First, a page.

I love free software, I owe a lot to the free software communities and I care deeply about them. However, I am a realist and a pragmatist, so I’d like to ask a question that’s been bothering me.
Free Software has proven itself technologically, and proven itself in terms of creating an efficient working environment for developers, however, people never seem to mention the end game.
As far as I can see, free software has proven itself as “useful” from a developer’s point of view, “fun” from a power users, and “morally good” from a free software advocate’s point of view, but for general users, the benefits are less distinct – why would a user, pick free software, over non-free software?
Not why “should” – I’m very capable of explaining of benefits that most developers see (they won’t be tied in, they can fix stuff, pay other people to fix stuff, etc) but I’m actually trying to understand it from a non-technical user’s point of view, what they would actually get out of free software that they’d prefer, and trigger the mass adoption of free software?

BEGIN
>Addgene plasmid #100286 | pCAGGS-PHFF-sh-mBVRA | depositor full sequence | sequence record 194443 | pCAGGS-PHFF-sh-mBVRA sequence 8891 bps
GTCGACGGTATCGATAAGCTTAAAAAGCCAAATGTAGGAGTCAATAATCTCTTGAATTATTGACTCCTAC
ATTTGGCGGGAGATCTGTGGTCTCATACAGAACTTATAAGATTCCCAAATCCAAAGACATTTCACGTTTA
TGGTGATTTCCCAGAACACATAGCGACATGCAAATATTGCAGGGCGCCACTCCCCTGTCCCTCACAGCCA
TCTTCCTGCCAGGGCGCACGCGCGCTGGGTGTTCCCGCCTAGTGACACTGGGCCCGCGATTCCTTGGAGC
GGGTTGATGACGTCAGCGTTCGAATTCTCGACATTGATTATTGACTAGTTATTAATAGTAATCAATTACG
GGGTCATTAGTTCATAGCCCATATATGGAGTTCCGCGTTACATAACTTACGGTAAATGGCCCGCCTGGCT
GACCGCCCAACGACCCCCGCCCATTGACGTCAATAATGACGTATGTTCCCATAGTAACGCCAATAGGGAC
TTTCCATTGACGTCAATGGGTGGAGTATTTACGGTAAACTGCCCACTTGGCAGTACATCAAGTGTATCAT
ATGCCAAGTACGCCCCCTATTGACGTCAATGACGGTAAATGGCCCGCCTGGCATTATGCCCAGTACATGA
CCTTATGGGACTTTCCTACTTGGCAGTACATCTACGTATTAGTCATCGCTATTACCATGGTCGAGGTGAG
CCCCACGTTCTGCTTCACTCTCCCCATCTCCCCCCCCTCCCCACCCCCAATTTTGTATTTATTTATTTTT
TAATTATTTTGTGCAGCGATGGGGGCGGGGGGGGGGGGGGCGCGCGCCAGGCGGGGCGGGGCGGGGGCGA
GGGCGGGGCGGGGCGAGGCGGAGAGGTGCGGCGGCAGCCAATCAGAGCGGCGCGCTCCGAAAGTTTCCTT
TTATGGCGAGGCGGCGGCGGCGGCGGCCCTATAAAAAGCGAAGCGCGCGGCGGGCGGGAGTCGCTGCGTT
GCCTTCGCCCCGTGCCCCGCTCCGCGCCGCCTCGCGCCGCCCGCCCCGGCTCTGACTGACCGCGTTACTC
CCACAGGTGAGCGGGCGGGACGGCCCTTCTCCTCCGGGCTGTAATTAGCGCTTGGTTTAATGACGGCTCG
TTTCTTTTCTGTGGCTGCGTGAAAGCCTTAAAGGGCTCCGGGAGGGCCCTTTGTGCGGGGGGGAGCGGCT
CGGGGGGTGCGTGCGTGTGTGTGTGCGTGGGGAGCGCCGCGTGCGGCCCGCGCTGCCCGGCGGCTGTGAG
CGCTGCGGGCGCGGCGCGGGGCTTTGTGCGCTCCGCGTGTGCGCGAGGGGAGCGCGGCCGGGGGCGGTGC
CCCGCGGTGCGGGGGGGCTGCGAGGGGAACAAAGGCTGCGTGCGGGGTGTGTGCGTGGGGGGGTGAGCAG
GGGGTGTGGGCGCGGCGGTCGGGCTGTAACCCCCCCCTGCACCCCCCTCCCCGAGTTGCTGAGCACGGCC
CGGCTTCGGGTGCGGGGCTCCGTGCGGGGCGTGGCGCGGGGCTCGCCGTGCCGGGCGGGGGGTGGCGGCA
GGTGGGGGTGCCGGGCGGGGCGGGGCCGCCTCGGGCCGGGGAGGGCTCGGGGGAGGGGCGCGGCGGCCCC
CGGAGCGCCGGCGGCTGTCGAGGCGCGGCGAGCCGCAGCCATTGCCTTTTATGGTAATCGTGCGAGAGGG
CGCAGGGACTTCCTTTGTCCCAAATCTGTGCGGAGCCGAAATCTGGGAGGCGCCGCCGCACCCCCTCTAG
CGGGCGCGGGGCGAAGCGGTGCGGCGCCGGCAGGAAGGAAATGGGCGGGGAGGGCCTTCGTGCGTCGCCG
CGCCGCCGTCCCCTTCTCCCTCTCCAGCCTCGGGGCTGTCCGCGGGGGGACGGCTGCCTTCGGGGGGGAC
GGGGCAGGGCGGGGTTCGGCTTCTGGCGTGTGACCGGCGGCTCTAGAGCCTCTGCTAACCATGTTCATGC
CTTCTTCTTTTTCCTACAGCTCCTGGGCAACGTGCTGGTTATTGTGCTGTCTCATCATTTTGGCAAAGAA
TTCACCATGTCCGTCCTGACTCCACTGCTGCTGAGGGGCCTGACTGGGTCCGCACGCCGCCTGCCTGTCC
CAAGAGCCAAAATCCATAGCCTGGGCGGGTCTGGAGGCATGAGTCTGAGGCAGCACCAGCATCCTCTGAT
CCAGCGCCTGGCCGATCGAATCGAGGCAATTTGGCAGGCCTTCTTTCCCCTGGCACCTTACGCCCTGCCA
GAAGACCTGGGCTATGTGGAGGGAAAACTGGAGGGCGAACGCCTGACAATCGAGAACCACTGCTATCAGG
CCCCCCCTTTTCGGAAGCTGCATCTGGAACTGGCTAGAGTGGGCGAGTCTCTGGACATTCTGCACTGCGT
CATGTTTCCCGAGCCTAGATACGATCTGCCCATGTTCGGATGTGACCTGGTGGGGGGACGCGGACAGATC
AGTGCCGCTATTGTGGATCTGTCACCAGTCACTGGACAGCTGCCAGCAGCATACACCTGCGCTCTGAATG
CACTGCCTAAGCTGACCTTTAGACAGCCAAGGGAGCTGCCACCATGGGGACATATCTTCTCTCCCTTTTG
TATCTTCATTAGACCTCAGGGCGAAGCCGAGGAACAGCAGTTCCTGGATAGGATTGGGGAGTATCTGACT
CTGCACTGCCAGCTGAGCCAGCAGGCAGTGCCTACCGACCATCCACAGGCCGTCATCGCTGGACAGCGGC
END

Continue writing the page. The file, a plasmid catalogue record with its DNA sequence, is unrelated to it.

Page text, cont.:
As far as I can see it, users is motivated by:
- What is best for them.
- What is easiest.
- What works.
(with various socio-economic decisions involving price, based on the situation.)
Do people envisage that in the future, users will see “free software” as the “ethical choice” – in the same manner people buy fair trade food stuffs, or why some people make lifestyle choices and go vegetarian or vegan?
If you were to imagine a sci-fi future where, free software was “standard” in the general populace, why would that be? Why would they have come to that point? Would they have all understood technology to the point required to understand source code, or would they choose free software for some kind of abstract reason?
I’d suggest that we’ll never see more than about 10% of users really ever choosing to use free software for ‘ethical reasons’ – fair trade branded items are far from being the most popular, and other “ethically” motivated product lives, in this country at least, have also not succeeded in dominating a market.
But “winning” is hardly defined as having 10% of everyone, and whilst ostentatiously, popularity is not the free software movements main goal, and hasn’t been for many years, RMS has recently been focusing more on this area.
I’d be very interested in your thoughts – do leave a comment if you have ideas.
If you can explain a rational and pragmatic scenario, in which free software becomes *preferable* to End Users, I promise, next time we meet, to buy you a beverage of your choice (under £4).